This year's World Cup is proving more popular than 2010's, but now that the U.S. has been eliminated half of Americans aren't rooting for anyone
Soccer (or “football,’ according to the rest of the world) is gaining in popularity in the United States, with just under a third following the World Cup very or somewhat closely, up from 23% in 2010. In the latest Economist/YouGov Poll, conducted in the days immediately before the U.S. faced Belgium in the Round of 16, the public rooted overwhelmingly for the United States.
The percentage paying no attention to the World Cup has dropped 12 points since 2010. Younger adults (those under 30) are paying more attention than older age groups. More than half of Hispanics are closely following the competition – perhaps no surprise since six Latin American teams advanced to the World Cup’s knockout rounds.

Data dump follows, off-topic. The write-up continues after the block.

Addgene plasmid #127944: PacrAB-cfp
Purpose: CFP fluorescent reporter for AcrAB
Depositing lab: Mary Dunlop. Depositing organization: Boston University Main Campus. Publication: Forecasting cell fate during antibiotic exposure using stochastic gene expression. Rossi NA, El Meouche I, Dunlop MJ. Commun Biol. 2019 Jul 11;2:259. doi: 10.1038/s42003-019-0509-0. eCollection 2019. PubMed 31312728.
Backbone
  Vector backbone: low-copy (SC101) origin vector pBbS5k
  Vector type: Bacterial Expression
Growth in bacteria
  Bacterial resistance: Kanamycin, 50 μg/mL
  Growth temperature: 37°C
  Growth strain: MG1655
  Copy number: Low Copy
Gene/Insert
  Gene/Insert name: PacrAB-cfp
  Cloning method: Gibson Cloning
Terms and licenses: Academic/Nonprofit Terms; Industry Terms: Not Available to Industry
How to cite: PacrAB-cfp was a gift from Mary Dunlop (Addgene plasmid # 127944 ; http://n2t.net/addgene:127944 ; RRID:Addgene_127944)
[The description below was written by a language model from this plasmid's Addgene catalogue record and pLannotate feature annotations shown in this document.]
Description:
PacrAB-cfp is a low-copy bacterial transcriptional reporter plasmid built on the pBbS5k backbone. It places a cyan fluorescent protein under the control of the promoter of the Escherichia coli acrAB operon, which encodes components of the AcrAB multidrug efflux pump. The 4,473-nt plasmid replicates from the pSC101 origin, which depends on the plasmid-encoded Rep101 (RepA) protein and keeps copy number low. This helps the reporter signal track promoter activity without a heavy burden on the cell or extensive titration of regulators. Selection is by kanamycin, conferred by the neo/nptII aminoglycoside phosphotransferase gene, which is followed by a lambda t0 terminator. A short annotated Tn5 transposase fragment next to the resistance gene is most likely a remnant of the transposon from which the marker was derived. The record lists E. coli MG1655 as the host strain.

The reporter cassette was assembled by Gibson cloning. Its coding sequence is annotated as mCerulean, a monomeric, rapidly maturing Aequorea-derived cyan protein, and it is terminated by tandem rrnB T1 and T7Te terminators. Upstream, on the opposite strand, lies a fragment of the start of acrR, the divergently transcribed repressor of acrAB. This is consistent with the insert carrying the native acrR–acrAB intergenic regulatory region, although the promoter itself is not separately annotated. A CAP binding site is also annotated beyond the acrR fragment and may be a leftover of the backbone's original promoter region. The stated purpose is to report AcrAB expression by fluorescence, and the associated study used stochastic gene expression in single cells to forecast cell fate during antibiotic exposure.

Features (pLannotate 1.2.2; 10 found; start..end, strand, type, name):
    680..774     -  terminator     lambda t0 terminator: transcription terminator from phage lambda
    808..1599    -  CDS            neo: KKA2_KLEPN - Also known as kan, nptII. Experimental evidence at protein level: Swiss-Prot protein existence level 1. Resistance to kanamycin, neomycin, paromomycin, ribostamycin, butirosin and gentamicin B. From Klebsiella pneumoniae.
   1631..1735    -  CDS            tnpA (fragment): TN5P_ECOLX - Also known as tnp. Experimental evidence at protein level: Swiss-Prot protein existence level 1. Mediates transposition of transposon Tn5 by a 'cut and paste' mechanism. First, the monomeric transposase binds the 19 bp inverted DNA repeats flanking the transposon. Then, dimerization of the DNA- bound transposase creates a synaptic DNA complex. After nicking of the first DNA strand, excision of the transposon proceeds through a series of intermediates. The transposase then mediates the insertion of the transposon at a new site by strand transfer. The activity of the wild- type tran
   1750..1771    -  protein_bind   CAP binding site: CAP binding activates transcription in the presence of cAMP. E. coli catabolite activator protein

Despite the increased interest, Americans don’t necessarily think this World Cup is more exciting than usual – not even those paying close attention. Less than half of them would describe this World Cup as more exciting than most.
Now that the U.S. team has been eliminated, the attention levels may decrease, but the sport is gathering fans. And, like fans everywhere else in the world, they were cheering for the national team. By better than ten to one, Americans wanted the U.S. to win.
And 7% expected that would happen. Four in ten believed the U.S. would do better than it did, and make it beyond the Round of 16. Those paying close attention were even more optimistic. More than half expected the U.S. to keep going.
And what now? Nearly half of those who supported the U.S. team say they won’t root for anyone at all. But two teams who will be in the quarterfinals are preferred by those who have a choice: the host country Brazil and Germany, the team which narrowly beat the U.S. in group competition. Brazil is especially favored by those paying close attention.